SPOKANE, Wash. - A recent AARP study reveals 8 in 10 Washington residents have been the target of a scam in the last year.
That same study suggests most people in the state aren't as prepared as they think they are when it comes to spotting scams. That's dangerous because imposter scams are reaching what AARP calls epidemic proportions across the country. According to AARP Washington, imposter scams are when scammers pose as someone they're not, like the IRS, a computer support technician, or a family member, so they can steal your money.
"We receive tens of thousands of consumer complaints every single year. Many of those are related to imposter scams or other types of frauds that are similar to that. So it's a huge, huge problem in our state," said Attorney General Bob Ferguson.
According to the Federal Trade Commission, imposter scams have grown by nearly 500% in the last four years. Attorney General Ferguson said the Consumer Protection Division is doing its part to address the issue, but it's important that everyone gets involved. Too often though, consumers don't know how to protect themselves.
When asked by AARP Washington, many people were confident they could spot and stop a scam.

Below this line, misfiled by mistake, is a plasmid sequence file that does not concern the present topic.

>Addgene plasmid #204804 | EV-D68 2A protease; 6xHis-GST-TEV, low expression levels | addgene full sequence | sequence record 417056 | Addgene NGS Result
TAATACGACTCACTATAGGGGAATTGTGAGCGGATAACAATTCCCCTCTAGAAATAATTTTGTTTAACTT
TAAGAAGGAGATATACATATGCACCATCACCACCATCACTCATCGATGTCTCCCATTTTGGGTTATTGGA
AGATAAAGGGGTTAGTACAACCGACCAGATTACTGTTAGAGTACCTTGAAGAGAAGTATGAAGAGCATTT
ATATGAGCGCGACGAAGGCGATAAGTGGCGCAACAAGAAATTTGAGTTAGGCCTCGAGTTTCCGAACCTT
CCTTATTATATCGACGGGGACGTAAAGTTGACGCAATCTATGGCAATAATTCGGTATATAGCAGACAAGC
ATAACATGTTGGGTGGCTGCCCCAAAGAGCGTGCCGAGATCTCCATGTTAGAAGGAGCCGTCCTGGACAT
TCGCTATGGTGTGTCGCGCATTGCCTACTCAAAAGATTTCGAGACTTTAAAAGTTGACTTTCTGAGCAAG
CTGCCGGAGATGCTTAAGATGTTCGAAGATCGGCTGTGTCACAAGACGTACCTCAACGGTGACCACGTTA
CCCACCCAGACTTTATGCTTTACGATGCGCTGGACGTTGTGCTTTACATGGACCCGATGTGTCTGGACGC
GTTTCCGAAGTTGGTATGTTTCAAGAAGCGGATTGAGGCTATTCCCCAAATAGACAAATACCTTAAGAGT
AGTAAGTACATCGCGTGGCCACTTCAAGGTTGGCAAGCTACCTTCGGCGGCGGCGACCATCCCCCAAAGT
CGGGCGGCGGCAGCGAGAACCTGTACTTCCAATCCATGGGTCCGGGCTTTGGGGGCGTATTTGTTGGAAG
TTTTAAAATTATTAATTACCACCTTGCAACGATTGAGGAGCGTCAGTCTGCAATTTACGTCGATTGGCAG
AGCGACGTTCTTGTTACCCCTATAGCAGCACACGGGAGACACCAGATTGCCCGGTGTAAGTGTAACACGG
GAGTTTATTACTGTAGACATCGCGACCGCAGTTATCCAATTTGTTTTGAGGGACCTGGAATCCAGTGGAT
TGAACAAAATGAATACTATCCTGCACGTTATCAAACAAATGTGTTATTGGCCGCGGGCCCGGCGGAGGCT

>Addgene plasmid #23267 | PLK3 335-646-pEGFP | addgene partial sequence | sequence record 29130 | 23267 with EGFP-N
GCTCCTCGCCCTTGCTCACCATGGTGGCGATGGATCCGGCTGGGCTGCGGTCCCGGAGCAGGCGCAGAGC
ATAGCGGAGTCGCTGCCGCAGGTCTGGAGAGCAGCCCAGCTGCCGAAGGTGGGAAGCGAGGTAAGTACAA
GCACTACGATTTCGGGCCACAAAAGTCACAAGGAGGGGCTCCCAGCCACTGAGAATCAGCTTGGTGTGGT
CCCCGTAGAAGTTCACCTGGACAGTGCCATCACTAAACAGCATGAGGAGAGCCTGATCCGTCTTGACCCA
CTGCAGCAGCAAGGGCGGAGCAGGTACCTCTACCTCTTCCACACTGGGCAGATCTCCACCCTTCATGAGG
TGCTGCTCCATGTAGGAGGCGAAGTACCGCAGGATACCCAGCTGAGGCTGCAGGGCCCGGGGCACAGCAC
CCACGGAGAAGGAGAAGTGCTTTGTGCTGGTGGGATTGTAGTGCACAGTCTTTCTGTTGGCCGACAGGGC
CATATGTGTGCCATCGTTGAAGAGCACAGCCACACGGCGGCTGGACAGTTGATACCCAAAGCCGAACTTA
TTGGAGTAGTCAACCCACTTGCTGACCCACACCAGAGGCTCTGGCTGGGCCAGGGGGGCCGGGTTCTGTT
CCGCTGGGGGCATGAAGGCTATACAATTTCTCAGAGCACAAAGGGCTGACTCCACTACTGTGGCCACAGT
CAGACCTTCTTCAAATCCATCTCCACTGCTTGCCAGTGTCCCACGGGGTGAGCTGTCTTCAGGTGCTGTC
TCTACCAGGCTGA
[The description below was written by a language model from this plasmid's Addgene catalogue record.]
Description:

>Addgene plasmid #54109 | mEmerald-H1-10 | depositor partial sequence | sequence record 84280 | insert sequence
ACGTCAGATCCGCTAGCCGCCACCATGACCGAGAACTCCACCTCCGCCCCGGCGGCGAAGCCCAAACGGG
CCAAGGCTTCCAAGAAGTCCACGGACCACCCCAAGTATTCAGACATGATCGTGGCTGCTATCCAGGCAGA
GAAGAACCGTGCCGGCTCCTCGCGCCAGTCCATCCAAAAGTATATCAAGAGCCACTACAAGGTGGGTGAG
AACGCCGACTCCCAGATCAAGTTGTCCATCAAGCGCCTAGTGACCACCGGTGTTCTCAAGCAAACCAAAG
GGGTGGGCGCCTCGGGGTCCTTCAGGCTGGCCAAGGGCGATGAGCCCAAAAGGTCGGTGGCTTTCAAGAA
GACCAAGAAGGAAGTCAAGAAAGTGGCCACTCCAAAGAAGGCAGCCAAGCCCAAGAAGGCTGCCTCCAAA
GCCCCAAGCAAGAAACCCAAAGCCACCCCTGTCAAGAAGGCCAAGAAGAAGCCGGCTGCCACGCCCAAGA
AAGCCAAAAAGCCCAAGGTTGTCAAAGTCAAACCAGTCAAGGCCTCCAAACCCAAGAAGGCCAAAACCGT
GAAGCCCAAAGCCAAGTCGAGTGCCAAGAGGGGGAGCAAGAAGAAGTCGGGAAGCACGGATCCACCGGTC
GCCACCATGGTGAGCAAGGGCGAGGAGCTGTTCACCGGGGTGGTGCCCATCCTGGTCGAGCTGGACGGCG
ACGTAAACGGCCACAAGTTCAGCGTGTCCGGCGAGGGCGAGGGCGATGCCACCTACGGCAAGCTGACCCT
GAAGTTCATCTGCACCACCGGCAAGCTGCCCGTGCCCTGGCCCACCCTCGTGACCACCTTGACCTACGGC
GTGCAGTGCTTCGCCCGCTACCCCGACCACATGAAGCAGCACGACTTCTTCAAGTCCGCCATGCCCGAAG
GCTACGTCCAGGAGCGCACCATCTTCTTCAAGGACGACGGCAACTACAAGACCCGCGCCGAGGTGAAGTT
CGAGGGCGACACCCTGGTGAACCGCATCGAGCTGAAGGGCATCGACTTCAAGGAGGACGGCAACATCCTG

"But then, when you give them a quiz and ask them what they know about these tech support scams, they sort of flunk the quiz," said State Director of AARP Washington Doug Shadel.
That's part of why AARP is traveling the state, along with Attorney General Ferguson, with a new focus on "Unmasking the Imposters," It's a new campaign that shows behind the scenes of scamming enterprises. Two featured stories include a former scammer who pretended to be with the IRS but was really a young man in India.
Shadel said people pretending to be with tech support or pretending to be with the IRS are two of the most common scams.
AARP has a lot of resources that highlight warning signs of a scam. Three red flags include being contacted out of the blue with an offer of free money. Consumers should also be suspicious if someone you don't know is pressuring you to act quickly to take advantage of the offer or is threatening you.
Attorney General Ferguson also offered this advice.
"If it seems too good to be true, it probably is. Do your homework before you turn over your hard earned money," Ferguson said.